Motion City Soundtrack performs Wednesday at High Dive


The rock band Motion City Soundtrack, with singer/guitarist Justin Pierre, center, will perform Wednesday at High Dive.

Courtesy of Anthony Saint James
Published: Thursday, October 31, 2013 at 6:01 a.m.
Last Modified: Wednesday, October 30, 2013 at 1:22 p.m.

If you want an idea of what downloading has done to album sales, Motion City Soundtrack can serve as exhibit A. The group commonly headlines large clubs — a level of success that is as big as many acts ever reach.

Facts

Motion City Soundtrack, Relient K

What: Rock bands perform on co-headlining tour
When: 6 p.m. Wednesday
Where: High Dive, 210 SW Second Ave.
Tickets: $20 advance, $23 day of show
Info: 872-5949; Ticketweb.com

After releasing its first three albums on indie label Epitaph Records, Motion City Soundtrack signed to major label Columbia Records before returning to Epitaph for its current CD, “Go,” which was released in June 2012.

“I think in 2005, we had sold a certain number of physical records, and in 2005 we were on Epitaph, and in 2010 we sold on Columbia, we sold one-sixth of that,” singer/guitarist Justin Pierre said in a phone interview. “And it was deemed a success as far as what's going on in the world and how many people are actually buying records.”

That's a sobering reality for any band. But don't get the idea from that observation that Pierre is unhappy about where Motion City Soundtrack's career stands. The group does well as a live draw — and Pierre seems to have accepted the reality that a lot of music fans simply have decided that they don't need to pay for recorded music.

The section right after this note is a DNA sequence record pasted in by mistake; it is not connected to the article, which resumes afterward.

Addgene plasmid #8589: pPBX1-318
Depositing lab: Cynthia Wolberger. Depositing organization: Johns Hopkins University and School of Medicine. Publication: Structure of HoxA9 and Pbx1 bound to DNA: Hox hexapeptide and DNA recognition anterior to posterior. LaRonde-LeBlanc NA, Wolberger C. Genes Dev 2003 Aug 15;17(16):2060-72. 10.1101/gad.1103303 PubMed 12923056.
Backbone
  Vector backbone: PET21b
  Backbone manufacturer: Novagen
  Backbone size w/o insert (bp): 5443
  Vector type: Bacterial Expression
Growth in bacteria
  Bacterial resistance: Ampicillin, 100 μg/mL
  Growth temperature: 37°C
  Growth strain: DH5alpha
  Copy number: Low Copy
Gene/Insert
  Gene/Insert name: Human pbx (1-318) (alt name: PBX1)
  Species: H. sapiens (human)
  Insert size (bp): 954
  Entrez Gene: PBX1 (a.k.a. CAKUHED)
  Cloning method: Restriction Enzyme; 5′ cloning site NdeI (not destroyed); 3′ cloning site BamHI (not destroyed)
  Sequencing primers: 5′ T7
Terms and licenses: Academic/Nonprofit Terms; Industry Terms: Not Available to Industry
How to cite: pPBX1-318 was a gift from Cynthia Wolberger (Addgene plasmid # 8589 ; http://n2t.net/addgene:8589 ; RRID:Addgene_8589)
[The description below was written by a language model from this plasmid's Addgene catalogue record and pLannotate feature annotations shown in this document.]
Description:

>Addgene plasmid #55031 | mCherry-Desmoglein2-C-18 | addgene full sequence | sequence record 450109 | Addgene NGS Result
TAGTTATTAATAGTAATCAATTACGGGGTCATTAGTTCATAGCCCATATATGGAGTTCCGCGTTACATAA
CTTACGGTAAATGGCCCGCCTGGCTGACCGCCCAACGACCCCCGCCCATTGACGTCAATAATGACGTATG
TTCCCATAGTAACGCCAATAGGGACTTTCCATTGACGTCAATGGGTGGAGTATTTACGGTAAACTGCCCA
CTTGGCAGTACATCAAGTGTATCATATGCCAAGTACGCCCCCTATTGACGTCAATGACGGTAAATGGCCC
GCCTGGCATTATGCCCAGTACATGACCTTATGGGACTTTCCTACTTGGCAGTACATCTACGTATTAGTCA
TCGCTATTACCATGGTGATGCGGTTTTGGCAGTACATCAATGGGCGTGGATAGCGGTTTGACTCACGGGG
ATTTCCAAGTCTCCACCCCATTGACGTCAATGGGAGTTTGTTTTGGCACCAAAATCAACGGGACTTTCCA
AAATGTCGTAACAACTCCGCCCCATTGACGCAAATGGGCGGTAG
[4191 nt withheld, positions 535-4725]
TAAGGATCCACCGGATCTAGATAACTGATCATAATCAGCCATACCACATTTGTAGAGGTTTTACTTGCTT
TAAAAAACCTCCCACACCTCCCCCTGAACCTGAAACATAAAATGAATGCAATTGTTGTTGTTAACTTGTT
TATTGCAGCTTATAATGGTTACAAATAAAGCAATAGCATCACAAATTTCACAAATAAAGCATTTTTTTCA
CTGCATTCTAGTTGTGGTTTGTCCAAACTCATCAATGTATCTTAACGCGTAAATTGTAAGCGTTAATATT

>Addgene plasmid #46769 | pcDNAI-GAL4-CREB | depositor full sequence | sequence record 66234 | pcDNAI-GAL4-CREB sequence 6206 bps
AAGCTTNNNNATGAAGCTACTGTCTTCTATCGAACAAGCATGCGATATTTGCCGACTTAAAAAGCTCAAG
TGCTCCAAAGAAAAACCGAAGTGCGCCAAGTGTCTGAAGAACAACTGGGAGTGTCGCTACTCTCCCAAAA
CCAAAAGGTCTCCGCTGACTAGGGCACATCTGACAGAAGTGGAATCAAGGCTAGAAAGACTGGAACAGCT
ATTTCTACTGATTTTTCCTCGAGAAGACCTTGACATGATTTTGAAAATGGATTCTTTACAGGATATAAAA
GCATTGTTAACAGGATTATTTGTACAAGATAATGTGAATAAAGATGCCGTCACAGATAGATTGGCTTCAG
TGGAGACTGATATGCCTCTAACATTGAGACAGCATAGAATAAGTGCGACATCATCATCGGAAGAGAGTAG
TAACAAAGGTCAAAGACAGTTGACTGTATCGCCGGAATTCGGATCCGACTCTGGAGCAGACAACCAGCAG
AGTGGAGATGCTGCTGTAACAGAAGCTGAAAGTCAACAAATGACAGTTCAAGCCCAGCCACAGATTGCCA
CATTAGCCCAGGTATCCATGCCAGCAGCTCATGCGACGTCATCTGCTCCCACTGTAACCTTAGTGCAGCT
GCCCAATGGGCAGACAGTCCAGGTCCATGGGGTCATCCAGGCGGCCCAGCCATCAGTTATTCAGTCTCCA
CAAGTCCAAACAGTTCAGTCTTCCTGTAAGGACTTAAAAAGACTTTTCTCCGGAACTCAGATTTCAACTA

And that's OK with Pierre because Motion City Soundtrack is showing that a band playing clubs can still be financially viable even if record sales have almost disappeared.

“I think in terms of how our record (“Go”) is doing, compared to the numbers of 2005, it's not doing nearly that,” Pierre said. “But compared to what other people are doing in this day and age that are of comparable size, we're doing great. The other thing is we're so fortunate the people come out and see us live.”

What Pierre is seeing is that Motion City Soundtrack shows draw far larger crowds than its record sales would suggest.

“We'll sell out shows,” he said, “These people are singing along, They know the music. They have the music. They just don't necessarily — I shouldn't say 'they' as in all people — but I think a great number of people, they get the music any way that they can. I don't mean to say that in a negative way.”

Pierre also isn't complaining about Motion City Soundtrack's experience with Columbia Records. In the end, as Pierre explained, the band just didn't sell enough copies of its Columbia CD, 2010's “My Dinosaur Life,” to fit the needs of the label.

Stability and familiarity were factors in the band's decision to return to Epitaph.

“We'd always stayed in touch with (Epitaph owner) Brett (Gurewitz) and Epitaph, and he's just been a huge help to me personally as a friend and a mentor,” Pierre said.

With “Go,” Pierre and his bandmates — Joshua Cain (guitar), Matt Taylor (bass), Jesse Johnson (keyboards and Claudio Rivera (drums) — gave Epitaph an album that has the usual virtues of a Motion City Soundtrack record. It's filled with songs that nicely blend catchy pop melodies with honest energy.

The latest album is perhaps a bit less punky and frenetic than the early Motion City Soundtrack albums, but that's not necessarily a sign that the band's sound is changing.

“There are some other songs that we recorded or songs that we didn't record that are a lot faster and more frenetic and crazy and punk rock. But they just didn't seem to fit with the guts of what this album was to us,” Pierre said, also making the point that the band has never viewed itself as punk or pop-punk, even though the group has frequently been labeled as such.

The continuity of the band's music should be apparent on tour this fall, as Pierre said the shows will include material from all five albums. But fans can expect set lists to vary from city to city.

“We usually every night try to mix it up. We have a few songs that we tend to close with, but we try to put in a few deep cuts each night,” he said. “Typically if we have made a music video for the song, there's a good chance we're going to play it already, but songs that are a little more weird, I guess we pull them out every now and again.”